Your fridge is a weapon in the battle against germs, but it must be used effectively. Some foods need to be kept in the fridge to help stop or slow down bacterial growth and keep them fresh and safe for longer. Generally, the colder the temperature the slower bacteria will grow, but cold temperatures don't always stop bacteria growing altogether.
Here are a few useful things to remember:
Keep it between 0°C and 5°C
Wait for food to cool down before you put it in the fridge
If your fridge is full, turn the temperature down, but it is best to leave space as this allows air to circulate and maintain the set temperature
Don’t leave the door open
Eat leftovers within two days
Put food back in the fridge as quickly as possible
When you're eating outside at a barbecue or picnic, use a cool bag or cool box
If you're putting out food for a party, don't leave it out for more than four hours
Freezing is a great way of storing food, keeping leftovers and cutting down waste. For safety, it's ok to freeze most raw or cooked foods providing you do the following things:
Freeze food before the 'use by' date
Follow any freezing or thawing instructions on the label
Thaw food in the fridge so that it doesn't get too warm
Use food within one to two days after it’s been defrosted – it will go off in the same way as if it were fresh
Under the microscope - the 'Danger Zone'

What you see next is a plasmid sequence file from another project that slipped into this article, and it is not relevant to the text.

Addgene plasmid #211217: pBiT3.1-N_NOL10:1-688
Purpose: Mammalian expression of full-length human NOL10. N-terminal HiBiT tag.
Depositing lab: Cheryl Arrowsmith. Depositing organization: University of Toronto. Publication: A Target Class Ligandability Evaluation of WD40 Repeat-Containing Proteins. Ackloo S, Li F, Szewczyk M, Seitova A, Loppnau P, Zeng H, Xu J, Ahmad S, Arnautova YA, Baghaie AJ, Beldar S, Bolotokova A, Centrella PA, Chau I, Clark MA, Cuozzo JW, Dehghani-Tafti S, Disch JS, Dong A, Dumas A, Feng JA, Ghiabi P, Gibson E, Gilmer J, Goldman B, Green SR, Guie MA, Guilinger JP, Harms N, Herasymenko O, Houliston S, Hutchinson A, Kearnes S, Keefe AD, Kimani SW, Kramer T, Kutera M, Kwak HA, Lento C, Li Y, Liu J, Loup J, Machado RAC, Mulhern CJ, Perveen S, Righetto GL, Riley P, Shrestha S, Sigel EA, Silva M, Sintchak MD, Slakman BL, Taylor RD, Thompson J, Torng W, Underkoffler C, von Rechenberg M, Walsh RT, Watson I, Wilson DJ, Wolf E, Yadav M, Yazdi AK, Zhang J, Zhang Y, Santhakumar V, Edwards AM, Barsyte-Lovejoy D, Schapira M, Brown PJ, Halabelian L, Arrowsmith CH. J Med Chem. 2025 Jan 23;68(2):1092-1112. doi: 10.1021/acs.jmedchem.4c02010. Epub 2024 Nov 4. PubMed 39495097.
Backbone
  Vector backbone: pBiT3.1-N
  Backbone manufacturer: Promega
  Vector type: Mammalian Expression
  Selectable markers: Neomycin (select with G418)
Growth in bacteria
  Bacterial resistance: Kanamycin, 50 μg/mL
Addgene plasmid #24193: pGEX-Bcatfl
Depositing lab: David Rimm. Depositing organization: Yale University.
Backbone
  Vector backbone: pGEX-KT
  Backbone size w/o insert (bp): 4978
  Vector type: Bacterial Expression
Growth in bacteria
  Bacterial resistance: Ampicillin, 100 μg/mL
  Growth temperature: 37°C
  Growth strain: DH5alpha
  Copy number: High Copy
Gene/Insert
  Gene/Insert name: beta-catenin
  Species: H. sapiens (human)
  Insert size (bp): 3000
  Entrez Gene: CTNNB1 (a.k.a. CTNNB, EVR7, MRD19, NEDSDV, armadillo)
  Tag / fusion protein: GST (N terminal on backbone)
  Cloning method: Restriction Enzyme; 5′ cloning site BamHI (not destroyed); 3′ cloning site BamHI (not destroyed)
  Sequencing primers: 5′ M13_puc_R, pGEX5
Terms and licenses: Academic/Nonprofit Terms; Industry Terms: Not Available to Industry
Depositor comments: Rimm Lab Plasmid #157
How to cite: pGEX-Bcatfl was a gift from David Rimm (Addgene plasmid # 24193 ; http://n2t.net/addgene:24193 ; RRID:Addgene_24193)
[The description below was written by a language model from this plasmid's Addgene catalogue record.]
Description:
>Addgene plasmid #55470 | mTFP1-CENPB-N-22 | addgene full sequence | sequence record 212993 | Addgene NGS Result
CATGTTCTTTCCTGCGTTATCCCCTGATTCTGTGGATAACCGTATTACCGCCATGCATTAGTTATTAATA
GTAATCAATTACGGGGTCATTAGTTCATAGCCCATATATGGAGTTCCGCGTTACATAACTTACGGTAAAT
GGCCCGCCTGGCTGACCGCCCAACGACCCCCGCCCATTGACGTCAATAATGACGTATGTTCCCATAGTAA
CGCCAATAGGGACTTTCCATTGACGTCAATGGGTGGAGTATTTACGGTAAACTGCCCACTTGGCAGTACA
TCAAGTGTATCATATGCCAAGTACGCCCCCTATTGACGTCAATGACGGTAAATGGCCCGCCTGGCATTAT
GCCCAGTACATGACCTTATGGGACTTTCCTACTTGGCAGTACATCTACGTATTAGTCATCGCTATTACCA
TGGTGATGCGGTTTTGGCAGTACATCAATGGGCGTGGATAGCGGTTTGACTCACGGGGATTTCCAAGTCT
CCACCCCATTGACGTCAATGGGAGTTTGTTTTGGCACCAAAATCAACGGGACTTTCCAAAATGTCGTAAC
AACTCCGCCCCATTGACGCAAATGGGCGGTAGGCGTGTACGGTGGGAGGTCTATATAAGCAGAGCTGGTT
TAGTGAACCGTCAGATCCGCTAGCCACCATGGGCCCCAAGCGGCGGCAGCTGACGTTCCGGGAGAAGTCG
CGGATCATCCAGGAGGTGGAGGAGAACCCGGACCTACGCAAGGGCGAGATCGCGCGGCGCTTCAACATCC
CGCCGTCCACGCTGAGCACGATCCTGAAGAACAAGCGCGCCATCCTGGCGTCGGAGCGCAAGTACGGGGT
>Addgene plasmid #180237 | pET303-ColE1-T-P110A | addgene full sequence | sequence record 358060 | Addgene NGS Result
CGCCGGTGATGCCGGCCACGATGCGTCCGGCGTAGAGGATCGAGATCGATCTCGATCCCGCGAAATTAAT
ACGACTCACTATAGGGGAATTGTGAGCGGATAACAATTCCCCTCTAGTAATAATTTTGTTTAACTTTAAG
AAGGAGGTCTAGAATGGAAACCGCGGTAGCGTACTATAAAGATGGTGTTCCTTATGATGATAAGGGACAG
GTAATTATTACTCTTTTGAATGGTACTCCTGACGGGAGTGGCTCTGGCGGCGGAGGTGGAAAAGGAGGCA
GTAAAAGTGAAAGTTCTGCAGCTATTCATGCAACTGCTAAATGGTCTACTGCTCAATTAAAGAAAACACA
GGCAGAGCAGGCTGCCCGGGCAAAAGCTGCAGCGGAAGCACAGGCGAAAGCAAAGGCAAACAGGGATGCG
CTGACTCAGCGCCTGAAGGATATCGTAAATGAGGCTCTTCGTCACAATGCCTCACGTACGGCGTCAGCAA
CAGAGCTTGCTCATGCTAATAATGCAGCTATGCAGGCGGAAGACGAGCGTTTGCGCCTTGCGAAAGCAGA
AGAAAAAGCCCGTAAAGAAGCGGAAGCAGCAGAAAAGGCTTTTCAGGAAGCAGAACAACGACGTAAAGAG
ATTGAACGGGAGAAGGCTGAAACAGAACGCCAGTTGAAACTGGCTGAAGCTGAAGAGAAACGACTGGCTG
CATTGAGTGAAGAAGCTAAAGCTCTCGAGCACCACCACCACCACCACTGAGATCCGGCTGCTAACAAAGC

It is important to remember that freezing food does not kill any harmful bacteria in food and that they may be revived as food defrosts. When defrosting meat it is safest to do this in the fridge because when food is above 8°C and below 63°C bacteria grow and multiply – this is known as the ‘Danger Zone’ for microbial growth. That’s why we advise that the safest way to defrost food is in the fridge overnight. By defrosting in the fridge, your food should never enter the ‘Danger Zone’.
Defrosting meat and fish can leave them in a puddle. This liquid could contain harmful bacteria so it’s best to keep it covered or in a sealed container at the bottom of the fridge so it can’t drip down onto other food.
Always clean surfaces, utensils, plates and hands thoroughly after they have touched raw or thawing meat to stop bacteria spreading around the kitchen.
You can freeze again once cooked- but you’ll only be able to reheat it once after that.
Under the microscope – Freezing
Freezing food means that it is kept at very low temperatures (approx. -18 to -20°C) and has the effect of pausing bacteria. The low temperatures cause a delay in chemical reactions in food, which results in slowing down or causing bacteria to become dormant. The bacteria are still alive but they stop growing or producing toxins so in effect pausing reactions.